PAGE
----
Classical

Indianapolis Symphony Orchestra

Classical Series Program No. 5

Hilbert Circle Theatre

Oct. 28-29 It can perhaps be viewed as a bit presumptuous to program Berg's Three Pieces for Orchestra, Op. 6 (1929 revision) next to George Gershwin's An American in Paris (1928). The former is a "great," serious, demanding work pushing the envelope in defining what modernism in music should be or might have been about. The Gershwin is, on the other hand, an enduringly popular favorite with audiences everywhere. Asking at this point which work is the greater is like - to grab an overused cliché - comparing apples and oranges.

Indianapolis Symphony Orchestra music director Mario Venzago programmed the Berg last weekend because he loves it and wishes to share his love with his audiences. As the gap-bridging figure of the Second Viennese School triumvirate of Arnold Schoenberg, Alban Berg and Anton Webern, Berg somehow invested his new "originality" with enough of his stylistic legacy not only to render his "modernism" palatable but to make it moving and intense. And Venzago revealed that intensity with a carefully, thoroughly rehearsed performance.

Respectively entitled Präludium, Reigen and Marsch, Berg's three pieces are among the most perfectly orchestrated of any 20th century music I can recall: The huge player complement Venzago wielded on stage had each section highlighted in perfect balance as one musical moment seemingly grew out of the previous one - no waste, no obvious repetition.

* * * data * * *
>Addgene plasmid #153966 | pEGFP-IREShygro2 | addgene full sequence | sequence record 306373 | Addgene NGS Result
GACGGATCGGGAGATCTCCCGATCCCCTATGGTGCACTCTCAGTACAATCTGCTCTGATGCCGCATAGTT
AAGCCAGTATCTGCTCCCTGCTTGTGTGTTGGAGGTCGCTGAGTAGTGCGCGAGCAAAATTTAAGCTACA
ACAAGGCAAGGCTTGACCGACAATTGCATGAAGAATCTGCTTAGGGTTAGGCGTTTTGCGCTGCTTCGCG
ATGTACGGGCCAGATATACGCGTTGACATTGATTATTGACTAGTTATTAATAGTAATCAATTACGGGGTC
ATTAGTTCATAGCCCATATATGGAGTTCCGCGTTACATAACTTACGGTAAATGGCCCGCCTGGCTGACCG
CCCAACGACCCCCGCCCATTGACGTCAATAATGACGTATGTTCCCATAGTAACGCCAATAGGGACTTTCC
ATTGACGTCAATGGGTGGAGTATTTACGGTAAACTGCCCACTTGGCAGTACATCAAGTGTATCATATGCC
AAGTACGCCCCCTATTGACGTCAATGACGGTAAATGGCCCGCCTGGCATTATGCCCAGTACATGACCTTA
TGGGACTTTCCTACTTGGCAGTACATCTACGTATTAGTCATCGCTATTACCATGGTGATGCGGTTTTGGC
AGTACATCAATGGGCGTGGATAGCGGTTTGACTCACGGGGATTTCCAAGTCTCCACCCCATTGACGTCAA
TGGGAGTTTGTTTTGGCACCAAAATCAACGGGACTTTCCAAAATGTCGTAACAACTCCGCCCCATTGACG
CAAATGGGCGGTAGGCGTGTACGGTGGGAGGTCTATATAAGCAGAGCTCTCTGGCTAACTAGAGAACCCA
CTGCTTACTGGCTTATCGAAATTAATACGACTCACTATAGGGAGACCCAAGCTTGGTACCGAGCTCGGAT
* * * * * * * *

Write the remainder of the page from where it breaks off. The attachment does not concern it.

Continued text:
It was difficult to shift gears for the concluding Gershwin after being enveloped by the Three Pieces. Gradually, however, Venzago pulled me into his orbit with an astonishingly successful - and wholly original - reading of American. His push-pull of tempos, though extreme even for him, seemed to bring out new elements in the piece that more constant pacing misses. ISO principal trumpeter Marvin Perry had his work cut out for him, and came through splendidly, introducing the famous "blues" theme in the third section, then doing the same for the "Charleston" in the fourth section. The work was a thundering crowd pleaser, some mistakenly applauding before it was over.

Venzago began his program with a Leopold Stokowski arrangement of a familiar tune from Bach's Cantata #140: "Wachet auf" ("Wake Up"). While the captivating melody works after a fashion in the cloying guise of a large, "Romantic" orchestral presentation, it is hardly Bach as he could have imagined it - and as we should not be required to.

Some real Bach came next, with guest pianist Arnaldo Cohen joining Venzago and a small string complement for the composer's Harpsichord Concerto No. 5 in F Minor, BWV 1056. Substituting a piano is often done for the Bach set of seven in this genre, and certainly worked with the keyboard control Cohen showed throughout. The same can be said of Cohen's playing of Richard Strauss' early-written Burlesque in D Minor for Piano and Orchestra: dazzlingly splendid pianism from someone in complete control. This season we get to compare Lang Lang with Cohen, who successfully replaced the young Chinese sensation two seasons ago when the latter had to cancel because of an injury.

Notwithstanding this consideration, it was Berg versus Gershwin which dominated the concert.